We were promised “intergenerational fairness”, but we received a muffled attempt at appeasing the grumpy millennial gods.
Take the railcard. As someone who just turned 25, and therefore started the dreaded countdown to the removal of the 1/3 off-peak travel privilege (a.k.a. the symbol of youth), I was initially ecstatic about the announcement. Through the magic of the Treasury, I have been gifted another five years of gallivanting across the country care free. Yes, I thought, my annual weekend away to Brighton will continue to be subsidised.
But reality soon set in. As someone working full time and commuting into the city each day, I don’t need holiday or weekend travel perks; I need the price of my daily rush-hour slug on the Northern line slashed.
This becomes even more apparent when I start to think about my distant dream of buying a property. The government has announced a substantial investment in housing, £44bn to reach their yearly 300,000 new homes target. The chancellor reassured us that these homes would be built in areas with plentiful employment – in London this means somewhere on a distant greenbelt, in zone 202. If I am ever able to buy, I’ll have to travel further to get into work. At this point a 1/3 off all travel might come in handy, to make up for the fact that I’ll be living two hours away, in a box.
As it stands, I still have very little buying power – even with schemes like Help to Buy – and the first-time buyers’ stamp duty announcement doesn’t necessarily bolster this. In fact it might work against me. The Office for Budget Responsibility considered the effects of a previous temporary relief for first-time buyers, and how the new permanent relief was expected to affect tax receipts and house prices. Worryingly, it concluded “the main gainers from the policy are people who already own property”. This has millennials like me quaking in our boots.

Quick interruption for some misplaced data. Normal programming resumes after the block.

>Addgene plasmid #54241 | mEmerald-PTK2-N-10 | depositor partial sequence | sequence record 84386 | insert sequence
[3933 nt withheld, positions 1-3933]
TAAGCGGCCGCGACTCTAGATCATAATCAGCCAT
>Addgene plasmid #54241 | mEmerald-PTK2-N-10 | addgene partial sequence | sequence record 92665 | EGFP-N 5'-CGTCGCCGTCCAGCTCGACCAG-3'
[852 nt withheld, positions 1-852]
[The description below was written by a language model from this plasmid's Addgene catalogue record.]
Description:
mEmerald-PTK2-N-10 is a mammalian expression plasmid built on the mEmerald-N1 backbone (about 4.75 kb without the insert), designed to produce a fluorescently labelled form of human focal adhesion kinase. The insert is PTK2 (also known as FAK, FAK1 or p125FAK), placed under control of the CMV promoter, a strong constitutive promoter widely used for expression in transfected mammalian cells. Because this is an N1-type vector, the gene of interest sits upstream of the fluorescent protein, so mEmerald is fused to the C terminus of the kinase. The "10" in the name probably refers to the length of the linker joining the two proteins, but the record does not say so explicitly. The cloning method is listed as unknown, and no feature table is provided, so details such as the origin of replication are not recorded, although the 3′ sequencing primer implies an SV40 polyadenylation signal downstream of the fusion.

Equally, it’s all well and good that stamp duty will help first-time buyers, but what about the property market as a whole? What about those selling their homes? What’s encouraging them to move and to sell their properties? Regardless of the number of new houses the government builds, the property market is still chain and fluid movement needs to be encouraged at all levels – not just one.
But it’s not all bad, I guess. A freeze on booze prices will ensure that my Dalston hoppy ale will remain at £6 a pint. Merry Christmas indeed. I’ll be burying my Budget blues in the Black Friday sale anyway, where I will no doubt experience a similar feeling of regret and disappointment, over the purchase of a vegan coffee machine my sister will definitely never use.